In the story of the rich young ruler (Mark 10:17-22) Jesus tells the young man to go and sell everything, give his money to the poor, and follow Him.
The man left very sad because his riches meant more to him than following Jesus.
Jesus also said that to follow Him we must be willing to hate/give up the most important relationships in our lives (Luke 14:26).
By Jesus’ own clear instructions, we are told we should not allow anything [riches] or anyone [parents, spouse, siblings, etc.] to stand between us and our relationship with Him.
Jesus wants our undivided, uncompromising loyalty and attention.
Sometimes weakness will manifest in leaders doing things they should not be doing, or things they are simply unsuited to do. At other times, weakness may result in leaders avoiding things they really ought to do.
Weaknesses can get in the way of leadership. However, we often do not talk about another side to weaknesses in leaders. That is, a leader who focuses on her weaknesses to the extent that she does not lead from her strengths?
Moses and Gideon are two good biblical examples of such leaders. When God called Moses to lead the children of Israel out from under the bondage of slavery in Egypt, Moses pointed to his weakness (Ex. 4:10) as the reason he could not (or should not) be the one to lead the children of Israel.
From the beginning of Chapter 3 up to Chapter 4:9, God has been demonstrating to Moses His great power to do miracles. But when called upon to lead, Moses’s response was to point to his weakness saying, “Pardon your servant, Lord. I have never been eloquent, neither in the past nor since you have spoken to your servant. I am slow of speech and tongue.”
With the constant movement of people, whether because of shifting employment or looking for a better life, along with the influence of technology in our lives, changes occur rapidly.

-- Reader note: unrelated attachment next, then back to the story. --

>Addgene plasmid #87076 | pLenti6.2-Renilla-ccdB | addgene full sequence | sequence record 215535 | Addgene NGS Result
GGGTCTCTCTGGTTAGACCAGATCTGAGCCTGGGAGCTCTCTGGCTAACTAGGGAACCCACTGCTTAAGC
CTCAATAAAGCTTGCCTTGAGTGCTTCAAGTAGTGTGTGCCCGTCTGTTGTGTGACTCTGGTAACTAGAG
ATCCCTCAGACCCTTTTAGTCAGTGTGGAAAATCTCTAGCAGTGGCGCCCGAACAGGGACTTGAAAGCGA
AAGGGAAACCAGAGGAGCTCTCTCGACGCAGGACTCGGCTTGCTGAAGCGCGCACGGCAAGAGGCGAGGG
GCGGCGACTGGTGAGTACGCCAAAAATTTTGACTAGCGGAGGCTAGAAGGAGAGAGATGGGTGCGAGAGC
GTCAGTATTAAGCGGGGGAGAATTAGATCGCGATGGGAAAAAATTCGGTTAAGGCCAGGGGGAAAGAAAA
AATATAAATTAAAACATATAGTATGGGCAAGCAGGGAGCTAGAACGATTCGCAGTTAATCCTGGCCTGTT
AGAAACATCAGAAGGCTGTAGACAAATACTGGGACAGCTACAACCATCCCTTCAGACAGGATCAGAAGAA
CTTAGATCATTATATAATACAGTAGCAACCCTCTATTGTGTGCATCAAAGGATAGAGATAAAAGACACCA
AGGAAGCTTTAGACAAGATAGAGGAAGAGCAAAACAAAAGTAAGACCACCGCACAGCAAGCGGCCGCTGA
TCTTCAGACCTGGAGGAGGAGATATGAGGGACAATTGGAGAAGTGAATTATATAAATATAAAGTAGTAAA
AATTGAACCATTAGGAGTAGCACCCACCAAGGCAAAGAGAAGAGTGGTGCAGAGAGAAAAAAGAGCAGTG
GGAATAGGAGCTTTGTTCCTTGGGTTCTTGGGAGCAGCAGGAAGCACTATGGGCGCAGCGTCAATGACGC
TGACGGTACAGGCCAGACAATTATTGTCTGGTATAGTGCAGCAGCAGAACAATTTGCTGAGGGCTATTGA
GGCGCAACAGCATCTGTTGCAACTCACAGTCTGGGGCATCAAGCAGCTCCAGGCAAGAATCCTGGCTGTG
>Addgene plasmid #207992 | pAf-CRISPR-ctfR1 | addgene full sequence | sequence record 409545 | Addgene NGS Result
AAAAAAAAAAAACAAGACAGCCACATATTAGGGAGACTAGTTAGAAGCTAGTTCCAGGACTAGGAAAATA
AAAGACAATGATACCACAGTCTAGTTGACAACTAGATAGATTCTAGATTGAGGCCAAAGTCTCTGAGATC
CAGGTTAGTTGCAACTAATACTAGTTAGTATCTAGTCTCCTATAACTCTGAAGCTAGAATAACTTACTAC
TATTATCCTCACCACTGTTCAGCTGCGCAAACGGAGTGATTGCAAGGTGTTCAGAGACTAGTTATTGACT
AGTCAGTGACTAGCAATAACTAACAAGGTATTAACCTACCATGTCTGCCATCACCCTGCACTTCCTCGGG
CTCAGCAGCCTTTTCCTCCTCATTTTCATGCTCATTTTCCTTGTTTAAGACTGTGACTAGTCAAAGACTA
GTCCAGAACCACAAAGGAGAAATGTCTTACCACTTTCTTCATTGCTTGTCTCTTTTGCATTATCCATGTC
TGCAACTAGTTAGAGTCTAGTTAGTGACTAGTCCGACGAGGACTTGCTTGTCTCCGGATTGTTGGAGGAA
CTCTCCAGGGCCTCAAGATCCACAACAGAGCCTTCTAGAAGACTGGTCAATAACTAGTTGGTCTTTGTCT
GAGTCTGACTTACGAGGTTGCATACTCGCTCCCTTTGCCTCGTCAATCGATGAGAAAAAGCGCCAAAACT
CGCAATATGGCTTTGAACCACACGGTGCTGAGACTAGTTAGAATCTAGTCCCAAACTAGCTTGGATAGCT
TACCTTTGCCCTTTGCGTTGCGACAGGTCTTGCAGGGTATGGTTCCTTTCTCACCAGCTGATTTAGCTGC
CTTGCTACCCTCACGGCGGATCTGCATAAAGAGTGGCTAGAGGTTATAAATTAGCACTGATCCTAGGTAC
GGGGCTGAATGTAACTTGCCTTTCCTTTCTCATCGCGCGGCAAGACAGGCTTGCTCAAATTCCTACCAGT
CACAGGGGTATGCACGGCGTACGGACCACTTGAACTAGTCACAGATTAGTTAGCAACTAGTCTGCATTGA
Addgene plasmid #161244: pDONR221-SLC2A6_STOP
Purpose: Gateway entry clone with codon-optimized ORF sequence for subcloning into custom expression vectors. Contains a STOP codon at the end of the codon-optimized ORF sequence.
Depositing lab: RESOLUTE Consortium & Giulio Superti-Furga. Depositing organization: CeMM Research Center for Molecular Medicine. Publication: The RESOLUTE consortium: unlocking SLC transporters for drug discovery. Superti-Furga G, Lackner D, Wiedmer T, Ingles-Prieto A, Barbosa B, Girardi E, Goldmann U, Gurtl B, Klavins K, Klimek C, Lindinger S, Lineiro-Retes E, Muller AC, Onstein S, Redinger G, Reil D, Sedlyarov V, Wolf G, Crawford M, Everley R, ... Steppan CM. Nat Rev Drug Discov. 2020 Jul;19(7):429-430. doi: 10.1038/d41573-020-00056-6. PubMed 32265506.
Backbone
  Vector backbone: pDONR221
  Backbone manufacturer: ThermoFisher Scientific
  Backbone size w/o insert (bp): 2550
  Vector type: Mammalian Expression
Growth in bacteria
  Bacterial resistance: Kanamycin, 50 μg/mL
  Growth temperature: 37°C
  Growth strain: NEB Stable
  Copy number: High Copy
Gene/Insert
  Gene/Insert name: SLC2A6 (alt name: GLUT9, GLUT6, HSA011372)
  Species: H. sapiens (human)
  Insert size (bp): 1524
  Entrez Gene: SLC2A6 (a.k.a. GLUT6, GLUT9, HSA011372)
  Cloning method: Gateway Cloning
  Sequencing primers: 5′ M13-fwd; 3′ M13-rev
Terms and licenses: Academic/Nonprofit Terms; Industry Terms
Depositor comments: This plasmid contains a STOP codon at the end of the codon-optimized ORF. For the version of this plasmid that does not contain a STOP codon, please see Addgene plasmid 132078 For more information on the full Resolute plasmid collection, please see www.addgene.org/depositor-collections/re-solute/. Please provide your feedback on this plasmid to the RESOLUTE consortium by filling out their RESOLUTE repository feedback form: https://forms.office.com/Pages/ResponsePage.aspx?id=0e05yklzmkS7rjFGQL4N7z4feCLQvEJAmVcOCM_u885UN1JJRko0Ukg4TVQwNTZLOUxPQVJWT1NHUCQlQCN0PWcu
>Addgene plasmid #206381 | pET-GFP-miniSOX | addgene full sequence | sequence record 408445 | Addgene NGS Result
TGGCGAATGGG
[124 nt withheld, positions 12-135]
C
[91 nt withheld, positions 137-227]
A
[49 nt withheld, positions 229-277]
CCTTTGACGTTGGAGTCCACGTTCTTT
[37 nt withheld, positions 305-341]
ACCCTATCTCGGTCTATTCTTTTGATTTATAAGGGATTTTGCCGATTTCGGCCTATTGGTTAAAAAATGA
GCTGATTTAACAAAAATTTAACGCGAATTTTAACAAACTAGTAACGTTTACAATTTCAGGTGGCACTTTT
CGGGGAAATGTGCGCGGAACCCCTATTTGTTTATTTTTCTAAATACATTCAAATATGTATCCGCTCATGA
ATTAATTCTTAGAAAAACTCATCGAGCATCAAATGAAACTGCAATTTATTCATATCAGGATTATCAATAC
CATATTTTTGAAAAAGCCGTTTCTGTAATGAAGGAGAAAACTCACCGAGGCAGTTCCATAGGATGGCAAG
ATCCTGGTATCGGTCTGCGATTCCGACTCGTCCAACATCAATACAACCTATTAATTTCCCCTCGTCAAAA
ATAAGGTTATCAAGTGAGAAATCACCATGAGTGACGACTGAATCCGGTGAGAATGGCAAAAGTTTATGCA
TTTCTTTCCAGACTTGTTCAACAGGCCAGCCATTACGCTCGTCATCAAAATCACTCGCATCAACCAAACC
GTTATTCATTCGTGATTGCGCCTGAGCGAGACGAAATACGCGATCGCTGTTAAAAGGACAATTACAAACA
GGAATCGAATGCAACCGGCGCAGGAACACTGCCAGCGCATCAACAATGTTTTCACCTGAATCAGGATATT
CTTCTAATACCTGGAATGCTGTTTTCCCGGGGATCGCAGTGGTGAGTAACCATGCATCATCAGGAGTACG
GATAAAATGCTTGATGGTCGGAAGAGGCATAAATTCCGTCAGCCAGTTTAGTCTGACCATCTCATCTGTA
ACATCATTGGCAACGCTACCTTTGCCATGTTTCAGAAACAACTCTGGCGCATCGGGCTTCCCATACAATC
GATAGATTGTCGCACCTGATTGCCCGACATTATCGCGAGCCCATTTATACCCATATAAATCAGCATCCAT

One group which is challenged with figuring out how to deal with all these changes is ministry leaders. Since what they have to offer is free – the message of the cross – and counter-cultural, they must figure out daily how to adjust to changes and remain relevant while also staying true to the message of the Gospel.
As a leader, are you aware that your style of leadership and the direction in which you lead your people is a reflection of your focus, or where you are centered?
Usually a leader is centered on one of three areas:
Where you are centered determines your leadership style, influence, accomplishments and legacy.
Leadership is generally understood as leading others to get things done. “Leadership is the art of getting someone else to do something you want done because he wants to do it.” (Dwight D Eisenhower)
The challenge many leaders face is the tendency to focus on what they want those under their leadership to get done at the expense of one of the most important aspects of their responsibilities: the human side of leading. What I mean by the human side of leadership is the relationship aspect of leading.
Relationship-driven leaders empower and inspire their followers to do great things.